Getting to Know a 3D Printing Patent Examiner: The Top Six Questions Answered in #Working3D



3DN: Can you share a brief about yourself as well as the EPO?

Hello, my name is Monica Lozza, and I am a patent examiner at the EPO, which is located in The Hague. The EPO grants patents across Europe to entities such as inventors, researchers, and companies worldwide. The EPO is a substantial public service organization in Europe, accommodating approximately 6,300 employees, including over 4,000 scientists and engineers working as patent examiners.

We handle a variety of technology fields, and my current team of ten members specializes in plastic 3D printing. My primary focus within the team lies in the patent applications regarding plastic 3D printing solutions and processes. The EPO has various other teams that concentrate on different areas, such as metal 3D printing, digital aspects of technology, and other materials (biomaterials, etc.).

3DN: What is a typical day for a patent examiner in the field of 3D printing?

Every patent application is different and therefore every day is different. Patent applications are text and drawings that describe an invention. We start with a formal check and then perform a search of our databases, because we need to determine if the alleged invention is really new or if it already exists somewhere else in the world. Patents are granted only for novel, non-obvious, industrially applicable technical inventions.

Our daily work thus combines scientific expertise with analytical research and an eye for the legal aspects of intellectual property. To ensure the highest quality, each patent application at the EPO is examined by a team of three examiners. In addition, if needed, we consult colleagues who may have information from other areas of expertise and communicate with applicants to align their application with the legal requirements for a European patent.

Monica Lozza with her team

3DN: What qualifications and experience are required to work as a patent examiner?

To become a patent examiner, you need a bachelor’s degree in a science or engineering subject, the minimum requirement being a master’s degree. The degree should be relevant to the technical field in which you want to work. For example, I graduated from Milan Polytechnic University with a degree in chemical engineering. Excellent language skills are also needed, as we work in three official languages: English, French and German.

3DN: What is your view on the current situation in the 3D printing patent market in Europe and the world?

The EPO has just released a study on global trends in 3D printing innovation, which finds that Europe and the United States are leading the global race in innovation in this technology. We have observed a large and rapid increase in the number of patent applications filed with the EPO. There are many inventions from large companies, but also from universities, public research institutes and startups.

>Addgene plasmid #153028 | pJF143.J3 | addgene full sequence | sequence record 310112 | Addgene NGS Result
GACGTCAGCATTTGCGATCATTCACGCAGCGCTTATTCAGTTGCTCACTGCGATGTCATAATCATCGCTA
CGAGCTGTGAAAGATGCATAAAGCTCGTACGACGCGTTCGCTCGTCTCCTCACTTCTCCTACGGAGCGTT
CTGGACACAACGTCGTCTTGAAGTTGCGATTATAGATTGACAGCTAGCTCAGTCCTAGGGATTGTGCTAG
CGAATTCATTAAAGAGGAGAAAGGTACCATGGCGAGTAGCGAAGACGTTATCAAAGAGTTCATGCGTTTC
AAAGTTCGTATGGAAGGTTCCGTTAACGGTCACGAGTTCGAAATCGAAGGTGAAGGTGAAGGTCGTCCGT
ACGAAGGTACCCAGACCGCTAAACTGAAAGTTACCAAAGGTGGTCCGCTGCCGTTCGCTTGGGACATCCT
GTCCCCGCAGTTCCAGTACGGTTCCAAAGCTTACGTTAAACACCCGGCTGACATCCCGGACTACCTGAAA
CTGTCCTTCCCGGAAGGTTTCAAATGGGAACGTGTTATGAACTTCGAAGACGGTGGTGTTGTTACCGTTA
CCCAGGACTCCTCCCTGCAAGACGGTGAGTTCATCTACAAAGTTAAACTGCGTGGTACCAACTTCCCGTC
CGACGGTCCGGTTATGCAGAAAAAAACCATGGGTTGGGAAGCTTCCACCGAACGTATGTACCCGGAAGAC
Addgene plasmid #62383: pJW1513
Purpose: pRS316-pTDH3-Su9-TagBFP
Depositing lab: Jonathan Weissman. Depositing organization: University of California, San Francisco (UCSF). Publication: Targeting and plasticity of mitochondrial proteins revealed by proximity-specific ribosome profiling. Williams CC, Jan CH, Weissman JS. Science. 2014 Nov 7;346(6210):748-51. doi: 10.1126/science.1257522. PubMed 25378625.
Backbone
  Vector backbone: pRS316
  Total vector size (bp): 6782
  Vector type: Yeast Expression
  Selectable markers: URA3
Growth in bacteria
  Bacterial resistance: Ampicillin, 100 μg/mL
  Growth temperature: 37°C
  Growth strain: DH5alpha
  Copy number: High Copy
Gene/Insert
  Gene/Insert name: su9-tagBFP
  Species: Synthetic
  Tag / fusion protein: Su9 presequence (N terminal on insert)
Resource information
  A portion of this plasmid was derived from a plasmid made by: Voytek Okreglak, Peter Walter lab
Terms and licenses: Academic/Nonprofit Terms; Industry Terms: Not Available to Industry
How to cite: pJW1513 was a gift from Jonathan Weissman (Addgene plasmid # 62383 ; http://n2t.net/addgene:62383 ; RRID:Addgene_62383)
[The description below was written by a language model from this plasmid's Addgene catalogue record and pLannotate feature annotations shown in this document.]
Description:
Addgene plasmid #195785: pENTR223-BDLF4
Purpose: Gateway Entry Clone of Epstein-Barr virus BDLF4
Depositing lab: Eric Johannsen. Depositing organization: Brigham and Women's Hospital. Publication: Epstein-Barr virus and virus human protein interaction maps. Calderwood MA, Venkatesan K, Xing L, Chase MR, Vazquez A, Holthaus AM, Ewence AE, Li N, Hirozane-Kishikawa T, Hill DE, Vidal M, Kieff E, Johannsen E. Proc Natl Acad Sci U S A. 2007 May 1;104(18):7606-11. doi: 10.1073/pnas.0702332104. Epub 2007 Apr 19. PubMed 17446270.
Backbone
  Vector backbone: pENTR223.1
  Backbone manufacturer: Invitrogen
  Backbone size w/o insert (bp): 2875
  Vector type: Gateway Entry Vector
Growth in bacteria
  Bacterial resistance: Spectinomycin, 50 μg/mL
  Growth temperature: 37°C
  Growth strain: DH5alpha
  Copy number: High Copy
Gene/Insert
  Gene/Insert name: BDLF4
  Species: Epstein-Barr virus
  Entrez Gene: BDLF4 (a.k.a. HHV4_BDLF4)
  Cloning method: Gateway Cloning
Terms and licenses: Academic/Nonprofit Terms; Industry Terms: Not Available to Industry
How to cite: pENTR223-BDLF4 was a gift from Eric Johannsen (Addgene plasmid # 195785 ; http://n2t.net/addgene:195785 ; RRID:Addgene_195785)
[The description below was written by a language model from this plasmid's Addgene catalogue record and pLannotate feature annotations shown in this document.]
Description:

On a personal note, I can certainly confirm this strong growth of patent applications in the field. When I joined the EPO 15 years ago, after college and after a stint in industry, I was one of only three patent examiners in the field of 3D printing. At that time, it was not even called “3D printing” or “additive manufacturing,” but “rapid prototyping.” This shows the change in focus of the technology. Today we are more than ten colleagues on my team, and many more examiners handle applications in other areas of the same field.

3DN: What are the biggest challenges you face as a 3D printing patent examiner?

Working as a patent examiner, it is necessary to stay abreast of the latest developments. In the field of 3D printing, we have seen incredible progress, and we need to take into account a strong growth in “prior art” (all publicly available information prior to the date the patent application is filed), which can be in any language including Japanese, Chinese and Korean. For this purpose, the EPO has extensive databases and translation tools that enable comprehensive and accurate searches. We must also be consistent in the application of European patent law to all applications, because the outcome of our work must be predictable in order for patents to be useful to businesses and society.

Examining 3D printing patents requires soft skills and teamwork

3DN: What advice would you give to people who want to enter your profession?

In addition to the minimum requirements mentioned earlier (master’s degree in science/technology and knowledge of languages), you need to have an eye for detail and an interest in innovation. You need to feel comfortable with other languages and communicate clearly. In my case, the work experience definitely served to add practical knowledge to my university background, but many colleagues started working for EPO right after university. The work environment is very international, challenging, and inclusive – girls interested in science and technology should defintely consider applying to EPO!

What do you think about this 3D printing profession? Let us know in a comment below or on our Linkedin, Facebook, and Twitter pages! Don’t forget to sign up for our free weekly Newsletter here, the latest 3D printing news straight to your inbox! You can also find all our videos on our YouTube channel.